One of the Seven Natural Wonders of the World, Australia's Great Barrier Reef, is undergoing "the worst, mass bleaching event in its history," reports NPR, adding to the coral damage already experienced in Hawaii and Indonesia, Mashable notes.


“This has been the saddest research trip of my life,” Professor Terry Hughes of James Cook University in Queensland states in a March 29, 2016, press release, as reported by Mashable. “Almost without exception, every reef we flew across showed consistently high levels of bleaching, from the reef slope right up onto the top of the reef. We flew for 4,000 kilometers in the most pristine parts of the Great Barrier Reef, and saw only four reefs that had no bleaching. The severity is much greater than in earlier bleaching events in 2002 or 1998.”
 
The World Heritage Site's luminous beauty woos scientists and tourists alike, but coral bleaching means something is out of whack.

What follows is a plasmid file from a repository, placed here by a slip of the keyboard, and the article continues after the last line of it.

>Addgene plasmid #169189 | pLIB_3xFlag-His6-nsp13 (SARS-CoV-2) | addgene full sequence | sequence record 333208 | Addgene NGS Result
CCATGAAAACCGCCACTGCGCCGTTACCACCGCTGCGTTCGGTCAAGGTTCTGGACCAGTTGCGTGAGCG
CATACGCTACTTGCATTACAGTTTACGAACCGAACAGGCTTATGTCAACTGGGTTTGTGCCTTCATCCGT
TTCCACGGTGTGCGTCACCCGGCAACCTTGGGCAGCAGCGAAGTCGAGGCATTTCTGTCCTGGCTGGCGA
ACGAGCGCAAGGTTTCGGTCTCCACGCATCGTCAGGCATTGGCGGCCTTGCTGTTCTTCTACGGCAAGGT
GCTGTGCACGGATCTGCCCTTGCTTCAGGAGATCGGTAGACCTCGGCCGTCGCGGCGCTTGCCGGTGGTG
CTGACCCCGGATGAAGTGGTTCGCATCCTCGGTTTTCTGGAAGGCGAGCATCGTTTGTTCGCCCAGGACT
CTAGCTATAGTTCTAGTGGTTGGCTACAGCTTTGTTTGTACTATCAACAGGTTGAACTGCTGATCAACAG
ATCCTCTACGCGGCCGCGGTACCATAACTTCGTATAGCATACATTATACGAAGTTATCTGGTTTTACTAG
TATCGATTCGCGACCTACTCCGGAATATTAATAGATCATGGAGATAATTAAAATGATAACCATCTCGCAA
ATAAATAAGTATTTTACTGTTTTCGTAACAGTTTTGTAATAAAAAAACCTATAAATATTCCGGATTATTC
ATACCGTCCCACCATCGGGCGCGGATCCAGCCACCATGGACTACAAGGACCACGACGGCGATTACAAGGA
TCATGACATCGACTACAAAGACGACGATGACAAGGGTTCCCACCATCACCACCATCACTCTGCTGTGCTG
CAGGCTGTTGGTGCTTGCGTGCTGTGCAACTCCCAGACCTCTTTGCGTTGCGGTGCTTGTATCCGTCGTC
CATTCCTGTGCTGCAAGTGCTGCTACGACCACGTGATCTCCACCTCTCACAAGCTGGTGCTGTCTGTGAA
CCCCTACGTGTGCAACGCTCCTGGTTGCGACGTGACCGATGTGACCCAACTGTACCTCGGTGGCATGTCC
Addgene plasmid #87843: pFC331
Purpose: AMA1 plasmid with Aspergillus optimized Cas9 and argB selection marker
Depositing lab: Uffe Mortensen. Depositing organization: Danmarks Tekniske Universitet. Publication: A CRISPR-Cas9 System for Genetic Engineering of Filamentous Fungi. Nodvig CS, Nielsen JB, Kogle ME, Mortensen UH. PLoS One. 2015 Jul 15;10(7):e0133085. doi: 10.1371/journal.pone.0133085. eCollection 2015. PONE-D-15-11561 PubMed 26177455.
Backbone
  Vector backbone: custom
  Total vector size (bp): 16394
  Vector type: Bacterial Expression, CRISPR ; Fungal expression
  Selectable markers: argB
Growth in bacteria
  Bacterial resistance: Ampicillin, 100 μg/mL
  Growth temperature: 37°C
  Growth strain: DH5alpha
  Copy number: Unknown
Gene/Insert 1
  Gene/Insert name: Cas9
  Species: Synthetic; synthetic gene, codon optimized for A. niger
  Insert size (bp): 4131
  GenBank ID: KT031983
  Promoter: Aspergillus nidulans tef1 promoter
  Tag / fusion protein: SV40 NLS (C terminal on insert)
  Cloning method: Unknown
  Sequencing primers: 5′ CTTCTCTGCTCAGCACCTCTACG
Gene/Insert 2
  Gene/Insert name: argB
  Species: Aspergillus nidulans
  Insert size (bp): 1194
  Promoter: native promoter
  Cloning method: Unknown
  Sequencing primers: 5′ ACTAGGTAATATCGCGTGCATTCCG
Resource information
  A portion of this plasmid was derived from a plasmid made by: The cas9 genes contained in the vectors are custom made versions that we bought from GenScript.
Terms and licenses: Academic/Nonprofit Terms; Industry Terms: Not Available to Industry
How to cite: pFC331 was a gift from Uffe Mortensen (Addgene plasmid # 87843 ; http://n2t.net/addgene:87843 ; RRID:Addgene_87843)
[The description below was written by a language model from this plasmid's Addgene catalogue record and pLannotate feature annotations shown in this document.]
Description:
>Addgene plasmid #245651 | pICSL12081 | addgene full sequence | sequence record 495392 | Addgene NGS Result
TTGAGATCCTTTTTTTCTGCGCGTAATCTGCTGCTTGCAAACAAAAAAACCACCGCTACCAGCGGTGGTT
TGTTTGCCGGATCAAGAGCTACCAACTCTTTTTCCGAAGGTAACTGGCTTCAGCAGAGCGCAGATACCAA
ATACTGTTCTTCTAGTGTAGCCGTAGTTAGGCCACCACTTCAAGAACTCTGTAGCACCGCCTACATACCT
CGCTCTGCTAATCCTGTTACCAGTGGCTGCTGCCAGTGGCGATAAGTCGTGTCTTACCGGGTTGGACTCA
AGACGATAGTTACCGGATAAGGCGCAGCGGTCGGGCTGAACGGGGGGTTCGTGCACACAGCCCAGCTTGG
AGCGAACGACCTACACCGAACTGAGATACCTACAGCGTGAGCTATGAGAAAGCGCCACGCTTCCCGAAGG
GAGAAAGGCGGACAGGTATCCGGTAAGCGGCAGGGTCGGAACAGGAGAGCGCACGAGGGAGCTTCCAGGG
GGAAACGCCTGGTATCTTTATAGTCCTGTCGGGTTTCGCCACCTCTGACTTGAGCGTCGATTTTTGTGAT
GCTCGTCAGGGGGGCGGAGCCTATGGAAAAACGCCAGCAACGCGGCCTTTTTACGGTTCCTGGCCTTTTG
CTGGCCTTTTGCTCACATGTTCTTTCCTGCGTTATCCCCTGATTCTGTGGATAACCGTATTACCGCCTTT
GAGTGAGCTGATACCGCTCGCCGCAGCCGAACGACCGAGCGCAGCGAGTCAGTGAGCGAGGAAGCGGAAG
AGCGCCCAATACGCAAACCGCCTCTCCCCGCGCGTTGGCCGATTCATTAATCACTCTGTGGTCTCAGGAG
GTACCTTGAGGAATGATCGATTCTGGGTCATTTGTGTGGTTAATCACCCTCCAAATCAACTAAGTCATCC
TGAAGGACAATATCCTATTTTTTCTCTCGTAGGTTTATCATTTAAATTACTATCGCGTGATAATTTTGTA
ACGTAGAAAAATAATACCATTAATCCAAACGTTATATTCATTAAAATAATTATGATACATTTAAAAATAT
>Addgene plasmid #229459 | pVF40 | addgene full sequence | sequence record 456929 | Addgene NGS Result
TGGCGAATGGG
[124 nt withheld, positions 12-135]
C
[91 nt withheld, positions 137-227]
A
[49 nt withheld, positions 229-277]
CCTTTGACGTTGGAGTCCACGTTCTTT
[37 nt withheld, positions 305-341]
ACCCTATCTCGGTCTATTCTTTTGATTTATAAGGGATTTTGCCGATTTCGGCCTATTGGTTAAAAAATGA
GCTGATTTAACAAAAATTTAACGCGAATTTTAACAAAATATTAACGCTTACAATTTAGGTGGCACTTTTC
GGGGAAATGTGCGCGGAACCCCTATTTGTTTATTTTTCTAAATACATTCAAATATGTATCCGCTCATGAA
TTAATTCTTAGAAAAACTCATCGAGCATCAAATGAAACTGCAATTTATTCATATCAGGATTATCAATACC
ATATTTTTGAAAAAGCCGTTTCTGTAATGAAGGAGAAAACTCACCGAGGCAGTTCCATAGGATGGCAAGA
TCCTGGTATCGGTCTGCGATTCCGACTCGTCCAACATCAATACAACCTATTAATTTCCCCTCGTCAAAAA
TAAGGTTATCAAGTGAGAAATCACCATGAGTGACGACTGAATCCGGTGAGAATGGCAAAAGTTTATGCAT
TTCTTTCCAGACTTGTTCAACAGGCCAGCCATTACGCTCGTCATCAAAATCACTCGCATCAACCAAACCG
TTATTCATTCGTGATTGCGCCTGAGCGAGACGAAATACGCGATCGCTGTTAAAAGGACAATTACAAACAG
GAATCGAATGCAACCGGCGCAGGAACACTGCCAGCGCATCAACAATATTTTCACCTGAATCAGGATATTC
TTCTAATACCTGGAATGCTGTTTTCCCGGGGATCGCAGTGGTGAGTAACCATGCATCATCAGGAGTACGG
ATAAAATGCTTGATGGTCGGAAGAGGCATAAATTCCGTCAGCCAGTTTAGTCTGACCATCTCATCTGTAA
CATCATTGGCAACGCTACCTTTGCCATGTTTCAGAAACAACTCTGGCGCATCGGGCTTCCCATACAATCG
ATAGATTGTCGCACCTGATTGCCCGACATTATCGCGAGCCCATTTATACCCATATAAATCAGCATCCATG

Think of coral bleaching this way: Coral and algae have a relationship, the coral feeds off the algae, which makes the coral pretty colorful. But if the coral gets stressed out, the algae splits, and the coral is weakened (no food) and looks bad. (Don't we all get this way after a breakup?) NPR underscores that algae "disappear when the reefs are exposed to stressful climatic conditions, such as temperatures even a few degrees higher than normal." 



There seem to be two key factors involved, Mashable writes: warm ocean temperatures tied to the El Niño event going on in the tropical Pacific Ocean; and the human factor: global-warming practices that boost ocean temperatures and increase ocean acidity levels, which affect the skeletons of coral.

While scientists say the bleached coral can heal (it can take a decade or more), some scientists worry that 50 percent of the affected coral is gone for good. Though it is summer in the Southern Hemisphere and there's the El Niño factor, one scientist believes the cause of the warm water temperatures is clear, as NPR reports: 

"What we're seeing now is unequivocally to do with climate change," Professor Justin Marshall, a reef scientist from the University of Queensland, explains to the ABC (Australia). "We're seeing climate change play out across our reefs."